If you're ever reading professor reviews online and find one professor described in glowing terms, chances are the professor is a man. A new study found that college students describe male professors as "brilliant" or "genius" far more than they use such words for female professors in online reviews. Who says kids today aren't sexist?
"Male professors were described more often as 'brilliant' and 'genius' than female professors in every single field we studied — about two to three times more often," said Daniel Storage, the University of Illinois graduate student who led the study, which analyzed 14 million reviews on RateMyProfessor.com. And in fact, students were most likely to use such words to describe male professors in fields where women and African-Americans are underrepresented, including physics and philosophy. And researchers were unable to find any other factors to explain the pattern of results other than race and gender.
In other words, not only do students think that men are more brilliant, but if you look at how likely students are to call men "brilliant" or "genius," you can predict which fields are the most dominated by white men. So does this mean that students are more likely to think a white man is a brilliant genius when he's surrounded by other white men? Does it indicate that a field being dominated by white men makes it seem like the sort of place where you'll find brilliant geniuses? Or are women and people of color actively shut out of the fields where people expect brilliance and genius?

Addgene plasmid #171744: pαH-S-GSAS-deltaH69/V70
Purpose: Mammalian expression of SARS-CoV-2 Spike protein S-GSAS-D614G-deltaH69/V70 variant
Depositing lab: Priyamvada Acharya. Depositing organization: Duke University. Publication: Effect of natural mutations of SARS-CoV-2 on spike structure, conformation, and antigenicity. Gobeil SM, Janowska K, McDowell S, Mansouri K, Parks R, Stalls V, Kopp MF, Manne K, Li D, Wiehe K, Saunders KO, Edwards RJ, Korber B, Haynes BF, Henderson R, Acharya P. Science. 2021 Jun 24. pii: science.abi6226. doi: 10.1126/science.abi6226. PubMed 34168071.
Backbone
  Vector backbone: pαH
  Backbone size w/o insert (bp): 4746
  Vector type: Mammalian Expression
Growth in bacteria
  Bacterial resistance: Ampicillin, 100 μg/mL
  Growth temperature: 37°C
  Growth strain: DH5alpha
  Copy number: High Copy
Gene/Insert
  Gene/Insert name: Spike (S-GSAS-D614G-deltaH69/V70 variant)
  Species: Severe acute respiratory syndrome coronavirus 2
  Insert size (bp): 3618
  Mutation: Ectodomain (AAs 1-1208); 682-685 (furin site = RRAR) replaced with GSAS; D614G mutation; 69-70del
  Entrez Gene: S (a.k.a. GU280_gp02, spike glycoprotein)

This last possibility actually already has some scientific evidence to suggest it might be real, but in truth it's probably a combination of factors. That's the fun thing about institutional sexism and racism — everything is so interconnected, it's often impossible to point to just one problem. And by "the fun thing," I of course mean "the reason you typically feel like screaming into the void."
One thing is pretty clear, though, and that's the fact that students are predisposed not to see women as "brilliant" or "genius" and that female professors have an uphill battle if they want the same kind of glowing reviews, either online or, presumably, in the internal reviews most schools ask students to fill out. Which then in turn makes it that much harder to advance in a field that's already predisposed not to think of women or African-Americans as having what it takes. And the whole institutional cycle continues.
So, is there a way out of this cycle? Well, if you're a college student, maybe the best thing is to think about the way that you rate professors. If there's a female professor that you think is brilliant, use that word to describe her in your evaluation.
And overall, let's all appreciate the professors that deal with these obstacles and manage to advance anyway. Because you guys really are heroes.